Metaphysical Materialism reflects our common sense understanding that Reality just is the world that we see, hear, smell, touch, and taste, as well as the more imperceptible components (e.g., molecules, atoms, and the sub-atomic) of which modern science informs us. This is also the oldest metaphysical account of the Universe, going all the way back to that first philosopher, Thales. But, as we learned in Chapter 1, Philosophy is not merely about 'common sense' views or idle speculation; Philosophy is a discipline of arguments. Therefore, before we acquiesce to the Materialist view, we should examine and analyze their argument(s).
The basic argument for metaphysical materialism:*
This outline is taken from Epicurus’ Materialist arguments—see the Epicurus’ "First Principle of Materialism"—summary that follows.
*For a full summary of Epicurus' arguments for Materialism, go to the Epicurus Link above.
Although this argument is valid, it may not be sound. That is, the premises may not all be true. For example, what is the justification for believing premise 1? Usually, collective empirical observation is appealed to here as Epicurus does. Do your senses and your memory of past experiences tell you that things can just appear and disappear without some other material cause? Most of us would probably follow modern science and agree to this premise. What about premise 2? Again, our senses seem to confirm this and few would argue this claim. However, premise 3 seems problematic. Our senses are of no help here, since if our minds do produce reality, that reality would most certainly still involve the senses or at least appear to. Furthermore, the mental, by its very nature, is non-physical, non-material, thus the materialist cannot merely incorporate 'mind' into her materialist universe (see discussions of dualism and the mind in Soccio chapter 10). How could we ever be sure since we cannot 'step outside' our senses to check? Indeed, premise 3 seems to beg the question since it is only entailed by the Materialist conclusion; thus there is a hint of circularity here. But if it is left out of the argument, then the possibility that there might exist something non-material remains and so we cannot draw the materialist conclusion. Premise 4 also seems problematic since there is no way to confirm it. Yet if the universe is finite, then we can sensibly ask what is beyond it or what comes before or after it. Such a question again opens the possibility to non-material existence since the universe is supposed to contain all that is material. Thus this premise also seems necessary for the argument, but there seems no reason to believe it. Finally, premise 5 seems proper since it does appear that premises 1-4 are sufficient to entail the conclusion. Can you think of any other conditions that would further promote Materialism? However, premises 3 and 4 should produce enough doubt to make us skeptical of the Materialist view. We shall have to see if the Idealist does any better.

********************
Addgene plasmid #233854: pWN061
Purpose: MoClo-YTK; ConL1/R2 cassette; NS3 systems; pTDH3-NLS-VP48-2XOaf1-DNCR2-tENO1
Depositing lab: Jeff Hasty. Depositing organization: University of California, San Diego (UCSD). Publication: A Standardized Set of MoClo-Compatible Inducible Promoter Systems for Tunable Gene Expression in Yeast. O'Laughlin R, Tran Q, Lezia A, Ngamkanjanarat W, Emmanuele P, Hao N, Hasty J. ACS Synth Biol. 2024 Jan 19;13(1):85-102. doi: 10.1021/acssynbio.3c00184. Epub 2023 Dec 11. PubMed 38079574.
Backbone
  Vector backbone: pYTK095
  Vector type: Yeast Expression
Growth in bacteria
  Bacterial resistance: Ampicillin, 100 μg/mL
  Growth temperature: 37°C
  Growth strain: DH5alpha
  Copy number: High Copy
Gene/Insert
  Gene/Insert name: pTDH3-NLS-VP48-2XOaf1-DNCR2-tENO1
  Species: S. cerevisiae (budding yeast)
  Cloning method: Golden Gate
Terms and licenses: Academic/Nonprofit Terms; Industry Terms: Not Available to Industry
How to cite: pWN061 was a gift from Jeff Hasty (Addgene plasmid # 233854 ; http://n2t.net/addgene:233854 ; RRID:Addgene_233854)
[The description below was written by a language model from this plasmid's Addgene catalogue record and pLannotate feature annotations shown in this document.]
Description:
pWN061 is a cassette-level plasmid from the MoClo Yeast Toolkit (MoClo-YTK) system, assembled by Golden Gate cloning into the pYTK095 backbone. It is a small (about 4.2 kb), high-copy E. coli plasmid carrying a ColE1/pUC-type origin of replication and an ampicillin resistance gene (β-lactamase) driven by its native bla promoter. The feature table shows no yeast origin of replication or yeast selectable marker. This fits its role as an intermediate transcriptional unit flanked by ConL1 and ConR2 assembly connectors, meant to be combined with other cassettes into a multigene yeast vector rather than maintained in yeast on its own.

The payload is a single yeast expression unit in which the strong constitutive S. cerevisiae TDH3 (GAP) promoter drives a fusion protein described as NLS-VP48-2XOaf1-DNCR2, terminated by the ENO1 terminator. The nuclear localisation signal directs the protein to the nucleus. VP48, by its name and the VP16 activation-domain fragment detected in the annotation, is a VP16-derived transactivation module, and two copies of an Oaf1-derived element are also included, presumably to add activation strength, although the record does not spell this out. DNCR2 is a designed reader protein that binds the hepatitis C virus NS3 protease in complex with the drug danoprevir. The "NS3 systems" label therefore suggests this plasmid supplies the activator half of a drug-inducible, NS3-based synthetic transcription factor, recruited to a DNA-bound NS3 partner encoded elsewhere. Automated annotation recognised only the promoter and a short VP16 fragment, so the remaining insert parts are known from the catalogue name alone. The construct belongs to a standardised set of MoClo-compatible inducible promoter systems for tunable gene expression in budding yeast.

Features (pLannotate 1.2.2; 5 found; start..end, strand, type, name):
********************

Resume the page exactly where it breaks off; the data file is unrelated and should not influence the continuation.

A note about the implications of Materialism:
Soccio does a fine job of explaining the implications of Metaphysical Materialism. This is an especially important discussion since it makes the point that how we understand the basic nature of reality determines to a large extent the way we understand the rest of our existence. Consider the arguments used to draw the various conclusions from the materialist position. For example, if materialism is correct, then there seems no justification for belief in God. For if the entire universe is composed of and can be explained by matter and material forces, then there is no role for God to play. The universe has always been, hence no creation, and always will be, hence no second-coming or whatever. Gassendi attempted to argue around this, but notice the God he leaves us with seems far different than what Christians and Muslims worship since it suggests a God who takes little interest in our World. Furthermore, if God did create the material Universe, what existed before it? Where does God reside? Is God part of the temporal realm? Do you maintain a materialist view of the Universe and also a religious belief in God? Are these two beliefs consistent? If not, doesn't reason demand that you give up one of them?
What about free will? If everything in the universe is material and so attributed to material forces, there cannot be free will. That is, to have free will is to do certain things only because my will determined from a set of alternatives which action to take and I could have acted differently had I so willed it. But if there is only matter, then my actions must be the result of material forces, not something so ethereal as the 'will.' Again, it appears inconsistent to believe in free will and materialism. Which would you give up? Would you give up materialism in order to continue believing that some of your actions are actually under your control? Or would you maintain you belief in materialism and become a determinist?
Such discussions provide excellent examples of what Philosophy does since they show how Philosophy analyzes our most basic beliefs and holds them to the standards of reason, e.g., consistency.